A member of the National Assembly, Sen. Ali Ndume, has dismissed the current political ambition of the President of the Senate, Bukola Saraki, as a pipe dream.
Saraki, who recently defected from the ruling APC to the main opposition PDP, is aspiring to be the country’s next president in the 2019 general elections.
Ndume, an APC senator representing Borno South, was a strong ally of the senate president until they fell out in 2017.
Speaking as a guest on the News Agency of Nigeria (NAN) Forum in Abuja, the lawmaker said Saraki was not a threat to President Muhammadu Buhari’s second-term bid.
Ndume said the senate president could only win election in his home State of Kwara, adding that Nigerians would reject him at the polls if he got that far.
“I think it is good he is going for the presidency of Nigeria and he will see that it is only Kwara people that will vote for him, not Nigerians.
“We are waiting, or at best you will see that may be people from North-Central will vote (for him) because he is from North-Central, but I don’t think Saraki will be Nigeria’s president.
“When somebody cannot manage the Senate. How can he manage Nigeria?
“When you present President Buhari and Saraki for people to choose from, you know it is very clear. The difference is very clear.”
Since his declaration for the presidential race, Saraki has said at different fora that the country was in dire need of a leader like him with the “demonstrable capacity to unite the nation”.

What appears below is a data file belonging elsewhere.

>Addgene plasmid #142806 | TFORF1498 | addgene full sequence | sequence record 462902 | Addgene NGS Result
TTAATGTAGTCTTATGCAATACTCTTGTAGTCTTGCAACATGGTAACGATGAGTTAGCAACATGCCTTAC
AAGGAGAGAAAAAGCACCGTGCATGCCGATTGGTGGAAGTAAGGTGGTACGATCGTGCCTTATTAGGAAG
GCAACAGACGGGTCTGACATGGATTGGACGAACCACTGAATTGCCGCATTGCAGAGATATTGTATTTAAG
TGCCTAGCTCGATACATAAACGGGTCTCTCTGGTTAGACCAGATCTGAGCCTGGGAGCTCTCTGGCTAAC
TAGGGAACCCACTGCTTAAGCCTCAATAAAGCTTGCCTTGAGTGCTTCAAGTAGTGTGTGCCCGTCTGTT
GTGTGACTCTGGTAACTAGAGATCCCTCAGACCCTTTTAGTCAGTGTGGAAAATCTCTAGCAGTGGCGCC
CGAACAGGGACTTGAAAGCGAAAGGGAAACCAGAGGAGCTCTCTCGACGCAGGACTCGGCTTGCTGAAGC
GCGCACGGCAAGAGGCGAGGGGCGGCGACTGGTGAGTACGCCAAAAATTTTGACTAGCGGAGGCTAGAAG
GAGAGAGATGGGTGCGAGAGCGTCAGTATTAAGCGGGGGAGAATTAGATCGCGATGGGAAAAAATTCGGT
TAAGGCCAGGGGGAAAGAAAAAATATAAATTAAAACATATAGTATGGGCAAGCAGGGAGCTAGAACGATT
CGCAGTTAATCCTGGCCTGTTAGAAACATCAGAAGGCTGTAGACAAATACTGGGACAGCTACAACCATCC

But Ndume said he could not be trusted with the country’s leadership, having used his position as senate president to “antagonise and sabotage” the current government.
Where we got it wrong was where Senate President Saraki thought that the Senate is independent.
“The truth is that the legislature is not independent to the extent of operating like a different country.
“In America, the Vice President is the Senate President. Is the Vice President not a subordinate to the president?
“If it were in Nigeria, Saraki would have been the Vice President. Would he be sabotaging his principal?
“The senate is supposed to support the government, not to sabotage the government, not to antagonise the government.”
Ndume and Saraki were strong allies and members of the bipartisan Like Minds Group in the Senate formed to, among others, protect the legislature against undue interference.
Ndume said their problem started when he discovered that Saraki was pursuing a personal agenda against national interest for which the group was founded.
The rift got to a head with the removal of the Borno lawmaker as Majority Leader of the Senate and his subsequent suspension for six months.